Despite steps to reopen, most in US still wary of COVID-19 risks

COVID-19 respirator and face shield
COVID-19 respirator and face shield

US Air Force, Devin Nothstine / Flickr cc

A new poll from the Washington Post–University of Maryland shows most Americans are still too hesitant about the novel coronavirus to eat in restaurants or shop in stores.

Of those polled, 67% said they would be uncomfortable going to a retail store, and 78% say they would be uncomfortable in a sit-down restaurant. Fifty-six percent of participants, however, said they were comfortable going to a grocery store. Gyms and movie theaters ranked high on the list of businesses Americans say are not safe to reopen.

Surprisingly, opposition to opening is equally high in states that have and have not lifted stay-at-home orders in recent days. And although Democrats are more likely to oppose opening the economy than Republicans, members of both political parties said they would not feel safe with rapid reopening.

The Washington Post said not much has changed when it came to Americans' fear of contracting COVID-19. As was the case 2 weeks ago, 63% of Americans say they are either very or somewhat worried about getting the virus and becoming seriously ill, with 36% saying they are either not too worried or not at all worried.

Though half of all 50 states have started opening businesses in some capacity, some are more open than others. WalletHub ranked the 50 states from "most open" to "least open" in an effort to see how stay-at-home mandates were still at play, and where they had expired. South Dakota, Utah, North Dakota, Missouri, and Idaho were ranked the most "open" states, with few limits on businesses. New York, New Jersey, Pennsylvania, Illinois, Rhode Island, and Hawaii are the least open states, as is Washington, DC, and these localities have extended stay-at-home orders through most of May.

As of today, the United States has 1,199,700 COVID-19 cases, and 70,300 fatalities, according to the tracker maintained by the New York Times. The country has been averaging between 2,000 and 2,500 deaths per day in May, and more than 1,000 deaths per day since Apr 1. Nearly 25,000 new cases are confirmed each day, representing a growth of between 2% to 4% daily.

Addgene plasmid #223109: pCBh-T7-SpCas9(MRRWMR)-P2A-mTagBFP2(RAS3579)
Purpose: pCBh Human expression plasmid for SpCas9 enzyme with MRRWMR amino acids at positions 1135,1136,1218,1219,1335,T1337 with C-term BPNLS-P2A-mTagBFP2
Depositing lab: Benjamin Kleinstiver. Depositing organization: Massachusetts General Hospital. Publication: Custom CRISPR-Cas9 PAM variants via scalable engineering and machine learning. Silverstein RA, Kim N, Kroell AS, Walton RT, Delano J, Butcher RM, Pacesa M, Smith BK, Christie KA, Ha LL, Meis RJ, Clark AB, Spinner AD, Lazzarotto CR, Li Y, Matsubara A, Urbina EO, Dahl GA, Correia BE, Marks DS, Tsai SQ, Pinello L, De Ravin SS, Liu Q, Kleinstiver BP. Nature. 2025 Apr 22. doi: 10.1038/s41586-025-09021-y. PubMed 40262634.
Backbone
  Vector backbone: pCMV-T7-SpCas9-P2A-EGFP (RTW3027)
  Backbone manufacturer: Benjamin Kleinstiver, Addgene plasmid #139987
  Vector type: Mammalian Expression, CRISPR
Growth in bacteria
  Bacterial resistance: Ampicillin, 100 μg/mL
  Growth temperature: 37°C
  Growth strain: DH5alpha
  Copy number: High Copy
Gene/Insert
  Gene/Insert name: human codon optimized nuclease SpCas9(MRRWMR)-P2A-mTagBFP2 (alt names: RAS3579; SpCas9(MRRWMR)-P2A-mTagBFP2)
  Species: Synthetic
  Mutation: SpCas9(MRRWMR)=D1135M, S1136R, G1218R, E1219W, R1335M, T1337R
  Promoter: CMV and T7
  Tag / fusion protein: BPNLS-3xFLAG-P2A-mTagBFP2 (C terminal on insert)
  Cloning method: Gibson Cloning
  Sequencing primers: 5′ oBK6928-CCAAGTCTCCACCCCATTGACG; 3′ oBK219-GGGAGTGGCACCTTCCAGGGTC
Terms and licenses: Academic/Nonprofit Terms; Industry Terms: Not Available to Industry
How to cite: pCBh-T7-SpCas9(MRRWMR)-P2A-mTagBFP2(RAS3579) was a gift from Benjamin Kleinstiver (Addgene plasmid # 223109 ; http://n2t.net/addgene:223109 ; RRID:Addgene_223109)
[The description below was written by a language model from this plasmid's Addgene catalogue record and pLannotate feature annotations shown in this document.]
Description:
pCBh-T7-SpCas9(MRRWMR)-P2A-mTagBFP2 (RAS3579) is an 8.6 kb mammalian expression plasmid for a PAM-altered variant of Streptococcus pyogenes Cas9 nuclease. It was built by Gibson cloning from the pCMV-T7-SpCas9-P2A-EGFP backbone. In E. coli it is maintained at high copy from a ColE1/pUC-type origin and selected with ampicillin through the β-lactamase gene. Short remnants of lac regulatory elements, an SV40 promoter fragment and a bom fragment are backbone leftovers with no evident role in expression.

Healthcare capacity in face of continued infections

Since leaked documents from the White House yesterday showed that the US daily death toll from COVID-19 will likely climb throughout May, reaching 3,000 deaths per day by Jun 1, more states are grappling with how to maintain a fight against the virus until a vaccine is made available.

A new document published today from experts at Johns Hopkins University Center for Health Security offers a plan for expanding and adapting the US healthcare system for the duration of the COVID-19 pandemic.

Among top recommendations is the creation of a national database that would help health systems access personal protective equipment (PPE) during a cluster of COVID-19 activity from states not currently seeing an increase in cases.

"Once the crisis phase of the pandemic is over, entities at every level should conduct a high-level mapping of the depth of their PPE supply chain. Often, visibility of the entire supply chain system is quite limited, and a careful review of the entire system is the first step toward strengthening our supply chain capabilities," the report said.

Other areas the report addresses are resuming deferred healthcare services, financial support for healthcare providers, sustaining the healthcare workforce, mental health support for health workers, medical care and sick leave for all Americans, and telemedicine.

Kawasaki-type syndrome in children

NYC Health, the health department for New York City, released a report yesterday detailing the appearance of a multi-system inflammatory syndrome in 15 pediatric patients, possibly related to COVID-19. The syndrome resembles toxic shock or Kawasaki disease clinically, and has also been reported among pediatric patients in the United Kingdom.

Ten of the 15 patients, identified from Apr 17 to May 1, tested positive for COVID-19 via polymerase chain reaction testing or serology, but less than half had any respiratory symptoms. Though no patients have died, the syndrome is serious, with more than half of the 15 patients requiring blood pressure support, and 5 requiring mechanical ventilation.

NYC Health warns that pediatric intensive care units across the country should be on the lookout for the syndrome, and treat any patients under 21 with signs of toxic shock, persistent fever, and Kawasaki disease with intravenous immunoglobulin and aspirin.

Pence: Task force could wind down within month

Today Vice President Mike Pence said the White House's coronavirus task force might disband within a month.

"I think we're starting to look at the Memorial Day window, early June window as a time when we could begin to transition back to having our agencies begin to manage … our national response in a more traditional manner," Pence told reporters, according to the Washington Post.

The task force met daily throughout March, but now only meets several times per week, insiders say. As the federal social distancing guidelines expired on Apr 30 and Trump said governors would now be in charge of reopening plans, the task force has receded from the national spotlight.